JUNE 4, 2007
11:30 AM

CONTACT: Institute for Agriculture and Trade Policy (IATP)  
Ben Lilliston, 612-870-3416,

IATP Launches New Initiative on Food and Agriculture in China
President Jim Harkness Kicks Off Effort in Beijing

MINNESOTA - JUNE 4 - The Institute for Agriculture and Trade Policy (IATP) has launched a new initiative to integrate sustainability into food systems in China. IATP President Jim Harkness met last week with researchers, international organizations and non-governmental organization (NGO) leaders in Beijing to discuss the program.

"Food safety issues that have been in the news recently are one reason why China should rethink its shift toward an industrial and chemically intensive approach to agriculture," said Harkness. "By drawing on its rich history of farming ingenuity and ecological agriculture, China could build a safer, more sustainable food system with far less dependence on fossil fuels, pesticides and genetic engineering."

China's rapid growth over the past three decades has been fuelled in part by an increasing dependence on chemical intensive agriculture, but at a cost. China is facing mounting damage to human health and the environment from pesticides, chemical fertilizers and animal wastes. Family farms in China face a number of unique challenges, including: very small farm size; no title to their own land; lack of agriculture extension assistance; competition from cheap imports; and limits on farmers' economic and political organizations.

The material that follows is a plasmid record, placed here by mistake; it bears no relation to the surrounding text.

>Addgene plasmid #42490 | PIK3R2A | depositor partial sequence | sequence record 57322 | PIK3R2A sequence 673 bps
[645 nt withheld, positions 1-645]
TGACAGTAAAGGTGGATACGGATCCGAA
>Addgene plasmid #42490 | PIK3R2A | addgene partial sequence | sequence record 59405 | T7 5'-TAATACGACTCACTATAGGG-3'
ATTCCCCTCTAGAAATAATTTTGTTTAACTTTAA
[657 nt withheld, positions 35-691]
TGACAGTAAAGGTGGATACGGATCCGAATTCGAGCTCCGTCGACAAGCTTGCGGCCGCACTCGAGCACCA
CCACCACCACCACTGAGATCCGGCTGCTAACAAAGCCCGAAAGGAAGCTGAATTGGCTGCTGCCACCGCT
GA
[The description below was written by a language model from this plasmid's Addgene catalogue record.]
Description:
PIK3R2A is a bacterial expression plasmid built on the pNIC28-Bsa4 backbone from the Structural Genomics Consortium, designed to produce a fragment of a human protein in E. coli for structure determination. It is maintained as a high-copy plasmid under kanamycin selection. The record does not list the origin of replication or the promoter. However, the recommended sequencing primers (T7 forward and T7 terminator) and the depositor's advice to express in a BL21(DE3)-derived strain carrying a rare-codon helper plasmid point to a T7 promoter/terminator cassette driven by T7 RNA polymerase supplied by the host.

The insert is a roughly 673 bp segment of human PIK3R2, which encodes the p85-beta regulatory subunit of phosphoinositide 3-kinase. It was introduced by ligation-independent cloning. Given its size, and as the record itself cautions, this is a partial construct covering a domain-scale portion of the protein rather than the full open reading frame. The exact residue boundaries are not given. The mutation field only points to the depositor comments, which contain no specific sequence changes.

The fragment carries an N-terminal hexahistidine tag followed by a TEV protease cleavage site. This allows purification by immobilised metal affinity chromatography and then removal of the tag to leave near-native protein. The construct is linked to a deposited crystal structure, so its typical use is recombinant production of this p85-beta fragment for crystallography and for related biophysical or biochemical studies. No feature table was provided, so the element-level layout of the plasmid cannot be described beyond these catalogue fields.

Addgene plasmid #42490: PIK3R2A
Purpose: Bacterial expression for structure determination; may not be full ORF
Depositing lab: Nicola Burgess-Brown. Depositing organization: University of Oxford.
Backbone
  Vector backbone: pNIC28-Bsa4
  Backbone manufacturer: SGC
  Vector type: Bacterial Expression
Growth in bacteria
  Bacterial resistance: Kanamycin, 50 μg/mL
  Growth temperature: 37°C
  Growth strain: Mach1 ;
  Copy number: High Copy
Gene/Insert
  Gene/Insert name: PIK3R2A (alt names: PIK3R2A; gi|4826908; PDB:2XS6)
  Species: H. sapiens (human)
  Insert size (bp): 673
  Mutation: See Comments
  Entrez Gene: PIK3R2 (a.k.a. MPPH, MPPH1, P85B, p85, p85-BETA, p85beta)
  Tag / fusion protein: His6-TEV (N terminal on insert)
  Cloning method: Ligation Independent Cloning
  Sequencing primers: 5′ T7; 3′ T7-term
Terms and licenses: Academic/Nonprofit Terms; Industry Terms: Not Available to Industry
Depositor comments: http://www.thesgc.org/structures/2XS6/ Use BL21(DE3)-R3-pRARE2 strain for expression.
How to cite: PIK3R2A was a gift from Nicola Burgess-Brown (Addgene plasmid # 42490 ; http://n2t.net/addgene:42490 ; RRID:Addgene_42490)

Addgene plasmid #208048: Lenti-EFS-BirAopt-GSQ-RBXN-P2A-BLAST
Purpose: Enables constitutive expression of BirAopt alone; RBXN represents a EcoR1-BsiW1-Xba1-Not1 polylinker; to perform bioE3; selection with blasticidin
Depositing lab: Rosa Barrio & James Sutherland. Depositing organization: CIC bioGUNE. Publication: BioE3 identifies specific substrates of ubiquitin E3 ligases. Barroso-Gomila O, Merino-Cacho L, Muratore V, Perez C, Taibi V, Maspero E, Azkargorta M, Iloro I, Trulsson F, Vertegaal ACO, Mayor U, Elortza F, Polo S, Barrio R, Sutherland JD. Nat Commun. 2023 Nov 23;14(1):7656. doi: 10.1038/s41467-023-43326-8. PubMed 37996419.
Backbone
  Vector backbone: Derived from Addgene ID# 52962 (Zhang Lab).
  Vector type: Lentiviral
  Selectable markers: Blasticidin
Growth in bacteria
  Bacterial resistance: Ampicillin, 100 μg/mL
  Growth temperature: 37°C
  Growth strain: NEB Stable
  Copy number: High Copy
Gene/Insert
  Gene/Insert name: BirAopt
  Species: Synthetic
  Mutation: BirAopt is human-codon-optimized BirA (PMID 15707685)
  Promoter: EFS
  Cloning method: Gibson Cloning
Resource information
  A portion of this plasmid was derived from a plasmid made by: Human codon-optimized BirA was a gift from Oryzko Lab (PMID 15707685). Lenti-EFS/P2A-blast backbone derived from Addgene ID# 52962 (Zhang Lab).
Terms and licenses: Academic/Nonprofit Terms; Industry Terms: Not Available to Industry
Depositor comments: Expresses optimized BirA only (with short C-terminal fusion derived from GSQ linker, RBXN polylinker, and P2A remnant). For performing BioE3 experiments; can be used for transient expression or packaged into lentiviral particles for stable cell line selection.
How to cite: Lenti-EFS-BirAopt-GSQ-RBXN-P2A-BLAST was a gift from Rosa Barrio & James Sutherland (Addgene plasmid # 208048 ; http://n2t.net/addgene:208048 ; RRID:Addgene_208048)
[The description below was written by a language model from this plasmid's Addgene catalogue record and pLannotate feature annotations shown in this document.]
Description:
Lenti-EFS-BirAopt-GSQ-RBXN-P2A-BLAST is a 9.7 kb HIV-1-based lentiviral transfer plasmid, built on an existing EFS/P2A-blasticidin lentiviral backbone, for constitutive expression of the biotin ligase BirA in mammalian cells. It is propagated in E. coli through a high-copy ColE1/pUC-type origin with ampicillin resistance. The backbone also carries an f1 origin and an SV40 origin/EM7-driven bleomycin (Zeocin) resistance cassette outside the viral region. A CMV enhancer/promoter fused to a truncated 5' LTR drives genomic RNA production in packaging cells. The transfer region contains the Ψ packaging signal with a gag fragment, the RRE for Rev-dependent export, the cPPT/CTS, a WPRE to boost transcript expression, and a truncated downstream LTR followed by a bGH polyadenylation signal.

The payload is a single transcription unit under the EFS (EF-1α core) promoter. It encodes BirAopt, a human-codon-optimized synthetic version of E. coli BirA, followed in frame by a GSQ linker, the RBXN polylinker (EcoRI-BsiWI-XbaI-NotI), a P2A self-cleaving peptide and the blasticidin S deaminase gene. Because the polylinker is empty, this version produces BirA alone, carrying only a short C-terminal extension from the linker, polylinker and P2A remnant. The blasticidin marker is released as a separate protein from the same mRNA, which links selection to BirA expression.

"China's remarkable genetic and cultural diversity is being threatened, as is the basis of its famous culinary traditions," said Harkness. "A few hybrid crop varieties and fast-growing breeds of livestock are replacing a rich diversity of germplasm and animal breeds that have been bred by Chinese farmers over hundreds, and in some cases thousands, of years."

IATP will work to facilitate exchanges between government agencies, researchers, entrepreneurs and NGOs in China and similar experts in other countries. There will be a focus on integrating key aspects of sustainability-social, economic and ecological-into all sectors of the food system.

Jin Jiaman, Executive Director of the Global Environment Institute, a leading Chinese NGO, commented, "IATP analyzes agriculture from an angle not yet seen in China; their forward-thinking approach links trade, agriculture, environment and human health in a way that is crucial if Chinese agricultural policy is to avoid the mistakes made in the West."

"With 800 million people in rural China, and food security as the country's priority, the swallowing of the small farmer by corporate-led, high-input agriculture is not a sustainable path for China," said Chee Yoke Ling, China representative of Third World Network. "IATP's experience can contribute to China's choice of the way forward."

IATP has provided technical and financial support to help academics and NGOs better understand the impact on China's environment and agriculture upon entering the World Trade Organization. Harkness has worked on Chinese environment and development issues for over two decades. He was named IATP's President in 2006, in part to scale up the organization's work in China. The Global Resource Action Center for the Environment (GRACE) and the Ford Foundation provided seed funding for this work.

The Institute for Agriculture and Trade Policy works globally to promote resilient family farms, communities and ecosystems through research and education, science and technology, and advocacy.